Defend DACA, but aim for reform

December 6, 2019

Jarek Tuszyński/Wikimedia Commons

In 2012, President Barack Obama made a promise to undocumented immigrants in the United States. With his passage of the Deferred Action for Childhood Arrivals Act (DACA), undocumented people who were under the age of 16 when they entered the country—before June 2007—were granted the basic rights to attend school and work without fear of deportation.

DACA did not offer a permanent path to citizenship and only allowed recipients to renew their DACA status every two years. DACA has allowed thousands of young people to learn, work, and live freely in the country where they have spent a significant portion of their lives.

In September 2017, however, President Donald Trump proved he had no interest in protecting or supporting undocumented immigrants when he rescinded DACA. Now, the fate of more than 700,000 DACA recipients lies in the hands of the Supreme Court as they deliberate on whether to uphold Trump’s repeal of the program or allow it to continue. This editorial board believes that DACA should be supported in the face of Trump’s attacks, and reformed to offer more permanent protection to a larger pool of immigrants.

If we are to treat undocumented people with dignity and respect, we must protect DACA from the attacks of an administration that does not value immigrants and their experiences. If the Supreme Court rules with Trump to repeal DACA, recipients will lose their ability to work and attend school securely in the country they call home. The threat of deportation is real and terrifying, and it will hang over their heads, just as it does for the thousands of non-DACA protected immigrants currently in the United States.

A country of origin or birth is not the same as a home. For many childhood arrivals, America is the home they have known for most of their lives. The countries in which they were born might no longer offer economic stability or physical safety. Asking them to return to a place where they have not lived in years, where they might know few people or have little opportunity, is cruel and morally wrong. Our country must rise above punishing its residents for events that occurred when they were children—events that emerged from the desire to offer them better lives.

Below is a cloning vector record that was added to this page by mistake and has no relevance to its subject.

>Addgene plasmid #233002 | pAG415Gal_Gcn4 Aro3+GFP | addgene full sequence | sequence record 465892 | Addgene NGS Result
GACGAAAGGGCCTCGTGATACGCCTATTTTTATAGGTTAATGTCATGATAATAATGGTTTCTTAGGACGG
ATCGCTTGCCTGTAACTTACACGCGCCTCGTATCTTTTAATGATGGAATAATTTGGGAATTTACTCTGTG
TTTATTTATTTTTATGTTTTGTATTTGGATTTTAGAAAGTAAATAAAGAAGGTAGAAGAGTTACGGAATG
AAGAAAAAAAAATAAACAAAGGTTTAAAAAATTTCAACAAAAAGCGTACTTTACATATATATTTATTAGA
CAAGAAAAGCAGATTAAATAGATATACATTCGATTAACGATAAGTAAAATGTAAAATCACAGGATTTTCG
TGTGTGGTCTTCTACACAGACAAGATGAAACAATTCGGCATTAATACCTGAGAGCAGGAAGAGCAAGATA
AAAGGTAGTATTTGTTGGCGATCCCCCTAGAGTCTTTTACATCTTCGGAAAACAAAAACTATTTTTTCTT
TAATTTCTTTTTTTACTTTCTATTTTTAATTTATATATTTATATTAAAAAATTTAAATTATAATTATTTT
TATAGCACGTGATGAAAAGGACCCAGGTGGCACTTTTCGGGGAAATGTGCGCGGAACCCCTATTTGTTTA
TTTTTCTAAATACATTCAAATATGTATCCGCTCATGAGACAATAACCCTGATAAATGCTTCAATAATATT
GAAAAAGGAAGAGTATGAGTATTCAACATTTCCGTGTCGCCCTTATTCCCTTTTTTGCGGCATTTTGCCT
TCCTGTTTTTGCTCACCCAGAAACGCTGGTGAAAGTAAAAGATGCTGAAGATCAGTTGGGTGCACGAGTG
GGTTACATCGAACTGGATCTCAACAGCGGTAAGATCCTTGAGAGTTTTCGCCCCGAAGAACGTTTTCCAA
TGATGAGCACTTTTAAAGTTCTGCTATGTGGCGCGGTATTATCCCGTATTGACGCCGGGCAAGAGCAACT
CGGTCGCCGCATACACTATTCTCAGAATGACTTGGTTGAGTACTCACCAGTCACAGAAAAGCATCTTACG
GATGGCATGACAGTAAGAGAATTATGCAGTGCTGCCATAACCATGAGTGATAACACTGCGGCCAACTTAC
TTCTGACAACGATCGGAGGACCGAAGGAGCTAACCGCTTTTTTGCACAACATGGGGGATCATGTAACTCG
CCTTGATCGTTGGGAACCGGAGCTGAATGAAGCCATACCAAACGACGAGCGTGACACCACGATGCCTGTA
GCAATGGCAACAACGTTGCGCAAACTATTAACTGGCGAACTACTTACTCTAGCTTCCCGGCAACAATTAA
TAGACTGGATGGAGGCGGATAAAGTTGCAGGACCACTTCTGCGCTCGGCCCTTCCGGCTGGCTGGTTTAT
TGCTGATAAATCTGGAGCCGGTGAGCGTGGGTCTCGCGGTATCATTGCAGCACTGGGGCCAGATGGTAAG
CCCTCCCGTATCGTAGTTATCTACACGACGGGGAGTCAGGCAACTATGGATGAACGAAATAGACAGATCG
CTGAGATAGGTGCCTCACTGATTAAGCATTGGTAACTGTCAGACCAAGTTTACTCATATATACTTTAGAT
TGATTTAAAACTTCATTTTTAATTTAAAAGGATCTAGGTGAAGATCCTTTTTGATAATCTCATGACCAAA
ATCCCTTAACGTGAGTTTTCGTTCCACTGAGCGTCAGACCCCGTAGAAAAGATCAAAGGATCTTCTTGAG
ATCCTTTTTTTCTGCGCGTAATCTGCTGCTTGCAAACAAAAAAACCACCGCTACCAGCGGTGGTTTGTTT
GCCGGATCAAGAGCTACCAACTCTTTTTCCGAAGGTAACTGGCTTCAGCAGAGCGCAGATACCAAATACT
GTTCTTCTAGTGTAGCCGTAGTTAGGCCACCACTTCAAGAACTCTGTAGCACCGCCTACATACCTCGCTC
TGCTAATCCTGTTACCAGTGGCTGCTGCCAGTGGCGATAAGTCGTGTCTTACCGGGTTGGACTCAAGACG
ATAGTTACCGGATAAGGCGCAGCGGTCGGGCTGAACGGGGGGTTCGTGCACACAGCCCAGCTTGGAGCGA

While DACA is a step in the right direction in terms of immigration policy, the program still requires reform. The $495 processing fee made applying difficult for many families who wanted their children to receive DACA’s protections. Qualifying people could not apply until they reached the age of 15. Because the Trump administration stopped taking new applications in September 2017, children who entered the country before the 2007 cutoff but have not yet reached 15 years old did not even have the opportunity to apply for DACA’s benefits. DACA did not provide permanent solutions for the immigration dilemma at hand; its recipients were never given a permanent home in the United States.

The program also needs to expand who it offers its protections to. Between the 2007 cutoff date and Obama’s enactment of DACA in 2012, undocumented children continued to enter the United States. Do they not deserve our protection as well? Though DACA has given hundreds of thousands of students and workers the security they deserve, there are still more immigrants facing debilitating uncertainty in the United States who have a legitimate claim to protection.

We must expand DACA to include more people, and then we must reform the program to offer a path to permanent residency in the United States. By only evaluating DACA recipients’ worth on a 2-year timeline, the government forces them to plan their lives in the United States on a temporary basis. This is their home, and they deserve the right to pursue happiness beyond DACA’s limited scope.

DACA’s fate ultimately comes down to the matter of human dignity and upholding the commitment Obama made in 2011. When DACA was enacted, the government invited thousands of people to apply, and these people gave personal information in exchange for DACA’s benefits, information that could easily make them targets if the promised protections don’t come through. If the Supreme Court allows Trump to destroy the program, our country will not only be failing to defend the values of freedom and acceptance upon which it was built, but also punishing immigrants who applied for DACA in an attempt to follow government guidelines and secure a future in this country.

Even if a repeal of DACA doesn’t result in immediate deportations, as Trump implied it wouldn’t in a 2017 tweet, it will push hundreds of thousands of people to a second-class status of living other undocumented immigrants already face. These immigrants struggle to be able to work and attend school securely, which severely impacts their quality of life. They sit in our classrooms, work with us at our jobs, and serve in our military. They deserve the unhindered opportunity to pursue happiness in our country, and it is up to America to not only protect, but embrace them.

Editorial Board
The Editorial Board is the official opinion of the Georgetown Voice. Its current composition can be found on the masthead. The Board strives to publish critical analyses of events at both Georgetown and in the wider D.C. community. We welcome everyone from all backgrounds and experience levels to join us!